Kate Spade's Suicide Reminds Us That Money, Success, and Fame Are Not Antidotes for Depression

Kate Brosnahan Spade, the iconic fashion designer and savvy businesswoman died this morning. Yet another death caused by depression and suicide. And like with so many suicides, people are shocked. She appeared to have it all: a successful business, money, fame.



But those are not antidotes to depression. The illness doesn't discriminate, it affects the successful, the wealthy, the beautiful and the loved. And while the conversation surrounding mental health and suicide has increased, the stigma is still ever-present.


Is there an antidote to depression?


Plenty of blogs and resources preach the importance of living with gratitude and practicing self-care. Obviously important, but certainly not an antidote for depression. This is a public health issue tragically affecting millions of families every year. If there is an antidote, it lies in ending the stigma.


In order to end the stigma, this is the time for...


1- Open dialogue.


Enough with the bullshit and embarrassment. It's an illness, not a shameful secret. As Dr. Eugene Gu tweeted, "Depression is a life threatening illness just like heart disease, cancer, or sepsis. There should be no stigma about mental health — only treatment, awareness, and compassion." So let's treat it as such.

Incredibly saddened by Kate Spade’s tragic suicide at only 55. Depression is a life threatening illness just like heart disease, cancer, or sepsis. There should be no stigma about mental health—only treatment, awareness, and compassion. — Eugene Gu, MD (@eugenegu) June 5, 2018
Between Avicii, Kate Spade, and Kanye’s recent mental health admission, I really hope this country starts to allocate the resources and attention that mental health clinics need to help others. — nyoldman (@NYDoorman) June 5, 2018

Talk about depression as you would cancer or heart disease. It sucks, it's unfair -- but certainly isn't shameful. One cannot will their way to beating cancer nor is it a weakness to get it, and the same goes for depression.


2- Education


In order for society to advance, we must become informed on this subject. It's so crucial, it's actually a matter of life and death. With education, comes change - on both a personal and policy level. If we know increased access to mental healthcare is essential and make it a priority - we will see it.


About 300 million people worldwide of all ages experience depression, one mental health issue that is also the leading cause of disability worldwide, according to the South African Federation for Mental Health.


"It is therefore crucial that people are educated about depression, and that all sectors of society are encouraged to speak openly and honestly about their experiences and struggles. Depression can affect anyone regardless of age, race, gender or socioeconomic status," the federation said in a recent press release addressing depression in specific.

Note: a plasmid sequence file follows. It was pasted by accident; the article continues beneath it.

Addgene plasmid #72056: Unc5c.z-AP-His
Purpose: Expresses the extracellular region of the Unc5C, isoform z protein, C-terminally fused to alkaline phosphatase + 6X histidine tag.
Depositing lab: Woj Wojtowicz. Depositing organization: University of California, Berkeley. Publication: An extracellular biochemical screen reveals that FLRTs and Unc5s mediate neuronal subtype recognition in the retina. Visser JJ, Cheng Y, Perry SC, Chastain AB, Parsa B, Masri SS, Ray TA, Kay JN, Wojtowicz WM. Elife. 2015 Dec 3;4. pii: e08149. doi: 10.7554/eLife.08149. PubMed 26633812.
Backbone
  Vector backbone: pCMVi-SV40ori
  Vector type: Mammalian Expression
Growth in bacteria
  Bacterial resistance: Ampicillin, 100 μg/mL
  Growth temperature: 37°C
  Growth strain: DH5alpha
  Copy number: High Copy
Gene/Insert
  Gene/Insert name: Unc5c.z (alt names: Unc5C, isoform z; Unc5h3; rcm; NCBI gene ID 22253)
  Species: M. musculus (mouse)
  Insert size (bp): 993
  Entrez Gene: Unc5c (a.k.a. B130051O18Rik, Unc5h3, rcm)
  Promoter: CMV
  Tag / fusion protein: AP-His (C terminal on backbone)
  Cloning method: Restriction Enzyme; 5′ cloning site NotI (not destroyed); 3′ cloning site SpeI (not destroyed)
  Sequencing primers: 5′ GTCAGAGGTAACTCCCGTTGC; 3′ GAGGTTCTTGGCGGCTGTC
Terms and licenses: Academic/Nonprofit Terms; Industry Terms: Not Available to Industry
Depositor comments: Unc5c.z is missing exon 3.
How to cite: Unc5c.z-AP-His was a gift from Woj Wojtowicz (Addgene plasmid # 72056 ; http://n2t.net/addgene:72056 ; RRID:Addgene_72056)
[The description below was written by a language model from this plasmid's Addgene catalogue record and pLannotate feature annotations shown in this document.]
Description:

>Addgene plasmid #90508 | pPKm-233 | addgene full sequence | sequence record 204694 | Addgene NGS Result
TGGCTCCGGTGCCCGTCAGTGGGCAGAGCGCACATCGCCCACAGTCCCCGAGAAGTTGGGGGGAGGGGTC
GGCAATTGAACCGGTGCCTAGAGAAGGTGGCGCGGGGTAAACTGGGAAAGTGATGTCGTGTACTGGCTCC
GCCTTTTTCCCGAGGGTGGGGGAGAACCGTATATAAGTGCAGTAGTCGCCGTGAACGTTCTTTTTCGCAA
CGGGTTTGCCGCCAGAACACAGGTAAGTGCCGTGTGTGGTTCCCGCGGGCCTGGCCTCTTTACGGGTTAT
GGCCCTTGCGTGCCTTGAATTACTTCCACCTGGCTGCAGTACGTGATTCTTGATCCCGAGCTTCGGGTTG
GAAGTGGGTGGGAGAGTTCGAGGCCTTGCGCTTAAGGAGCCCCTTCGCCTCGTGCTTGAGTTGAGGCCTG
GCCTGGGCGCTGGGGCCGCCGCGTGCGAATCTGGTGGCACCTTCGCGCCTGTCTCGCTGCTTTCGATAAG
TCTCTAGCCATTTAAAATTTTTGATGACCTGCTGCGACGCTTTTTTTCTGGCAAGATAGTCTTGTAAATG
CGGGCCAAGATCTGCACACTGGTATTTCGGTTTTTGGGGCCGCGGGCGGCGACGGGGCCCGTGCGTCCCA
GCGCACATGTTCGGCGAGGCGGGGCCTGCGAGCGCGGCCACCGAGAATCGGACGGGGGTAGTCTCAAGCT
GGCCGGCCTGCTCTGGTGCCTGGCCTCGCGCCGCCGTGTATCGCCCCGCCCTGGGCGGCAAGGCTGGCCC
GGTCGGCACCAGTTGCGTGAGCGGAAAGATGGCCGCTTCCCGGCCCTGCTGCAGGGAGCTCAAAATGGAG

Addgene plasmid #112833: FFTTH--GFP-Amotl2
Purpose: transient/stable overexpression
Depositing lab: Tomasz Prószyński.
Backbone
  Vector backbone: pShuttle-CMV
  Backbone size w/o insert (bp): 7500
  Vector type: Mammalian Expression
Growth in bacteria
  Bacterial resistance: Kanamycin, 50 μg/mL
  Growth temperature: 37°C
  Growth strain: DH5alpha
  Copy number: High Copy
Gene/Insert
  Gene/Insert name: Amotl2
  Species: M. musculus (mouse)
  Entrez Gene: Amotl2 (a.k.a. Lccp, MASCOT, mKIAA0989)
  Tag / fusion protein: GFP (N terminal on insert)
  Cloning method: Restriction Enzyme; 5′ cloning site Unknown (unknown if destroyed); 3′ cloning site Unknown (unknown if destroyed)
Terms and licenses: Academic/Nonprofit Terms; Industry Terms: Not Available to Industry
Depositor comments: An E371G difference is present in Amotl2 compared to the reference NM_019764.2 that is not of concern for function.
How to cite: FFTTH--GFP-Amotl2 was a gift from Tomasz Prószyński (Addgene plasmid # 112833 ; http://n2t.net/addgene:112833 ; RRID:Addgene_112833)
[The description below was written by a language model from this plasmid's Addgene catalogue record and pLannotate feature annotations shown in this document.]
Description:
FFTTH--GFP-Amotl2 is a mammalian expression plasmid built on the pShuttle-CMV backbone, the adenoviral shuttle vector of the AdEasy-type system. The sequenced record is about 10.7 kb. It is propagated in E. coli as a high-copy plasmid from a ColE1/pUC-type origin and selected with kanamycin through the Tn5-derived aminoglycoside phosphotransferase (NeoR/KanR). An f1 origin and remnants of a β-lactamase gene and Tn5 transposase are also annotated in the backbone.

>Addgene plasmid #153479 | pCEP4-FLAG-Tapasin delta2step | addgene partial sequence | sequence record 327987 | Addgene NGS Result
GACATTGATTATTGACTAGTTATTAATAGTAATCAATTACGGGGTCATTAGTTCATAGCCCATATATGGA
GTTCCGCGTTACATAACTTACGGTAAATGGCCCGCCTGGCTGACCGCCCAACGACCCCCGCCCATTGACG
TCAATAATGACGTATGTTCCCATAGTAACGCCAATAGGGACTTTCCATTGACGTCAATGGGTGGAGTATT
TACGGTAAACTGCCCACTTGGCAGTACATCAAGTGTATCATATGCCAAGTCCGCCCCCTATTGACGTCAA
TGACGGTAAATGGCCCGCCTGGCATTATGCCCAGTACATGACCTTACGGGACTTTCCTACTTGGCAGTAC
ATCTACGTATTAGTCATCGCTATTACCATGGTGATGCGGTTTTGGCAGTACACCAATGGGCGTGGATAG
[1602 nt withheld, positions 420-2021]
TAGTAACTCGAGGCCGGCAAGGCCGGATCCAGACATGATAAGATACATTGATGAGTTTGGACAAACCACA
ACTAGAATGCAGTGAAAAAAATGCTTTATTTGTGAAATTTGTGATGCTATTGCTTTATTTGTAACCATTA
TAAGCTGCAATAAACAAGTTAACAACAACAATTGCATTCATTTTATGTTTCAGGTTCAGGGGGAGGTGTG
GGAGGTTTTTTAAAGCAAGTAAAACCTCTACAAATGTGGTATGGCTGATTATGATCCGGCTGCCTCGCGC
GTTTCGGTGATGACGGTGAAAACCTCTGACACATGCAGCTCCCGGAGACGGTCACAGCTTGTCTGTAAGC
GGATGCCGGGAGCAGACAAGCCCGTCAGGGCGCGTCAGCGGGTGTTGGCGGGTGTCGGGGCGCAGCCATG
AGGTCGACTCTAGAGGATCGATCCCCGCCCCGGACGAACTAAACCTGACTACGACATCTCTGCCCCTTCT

Here are some stats regarding depression and suicide:


-Suicide claims more lives than war, murder, and natural disasters combined. -25 million Americans suffer from depression each year -More Americans suffer from depression than coronary heart disease, cancer, and HIV/AIDS -Every day, approximately 123 Americans take their own life

3 - Change the verbiage


Someone doesn't "commit" suicide. They aren't a criminal.

It isn't selfish. It's tragic, for everyone involved. Do not blame the victim.

Don't call someone crazy, weak, unbalanced, etc. These words do not create an environment conducive to openness and health. We're all guilty of this, I literally just told my dog to stop being "crazy" -- and I thought, "shit, that's a powerful word associated with mental health". From now on, he's bonkers, not crazy. Verbiage and language is important.

Depression isn't a weakness.

4- Share your story


Do your part to end the stigma and share your story. Shame can't survive if it's out in the open.


No one is alone in this.


Just as most, I struggle with depression. For as long as I can remember, I've dealt with a grey fog that comes and goes. As a deeply sensitive child, my superpower -- empathy and sensitivity -- wasn't always nurtured, nor did I know how to handle all those feelings. Family issues, stories of animal abuse, homelessness, racism, war, starving children... I felt so much and couldn't deal. I turned inward, developed severe anxiety and a crippling stutter.


I now know I'm an empath, so that's partly to blame, but so is genetics. My family has kick ass genes: we're healthy, live hella long lives, have adorable babies, and are smokin' hot as old people. But many of us struggle with depression. As an empath and deeply sensitive individual, it's often situational, but due to genetics, sometimes the reason is hard to pinpoint.


After my break up, I entered a really bad depression. If I didn't answer the phone, my mom would freak out and call my friends... fearing the worse. I've been there, but even though I know there's "no shame," I rarely talk about it with people, because I feel shame. And that's something we must change, each and every one of us. Shame turns people inward, and when your head is already a dark place, it only spirals and magnifies.


Accept your feelings, talk them out. Life is a journey, one we're all in together.


5- Look out for each other


We're always shocked when someone kills themselves -- but we shouldn't be. We're seeing more and more that it doesn't discriminate. It plagues the successful, the wealthy, the loved, and the beautiful. Send a lifeline to those struggling. It could save a life.


National Suicide Prevention Hotline: 800-273-8255


What did I miss? Leave in the comments below.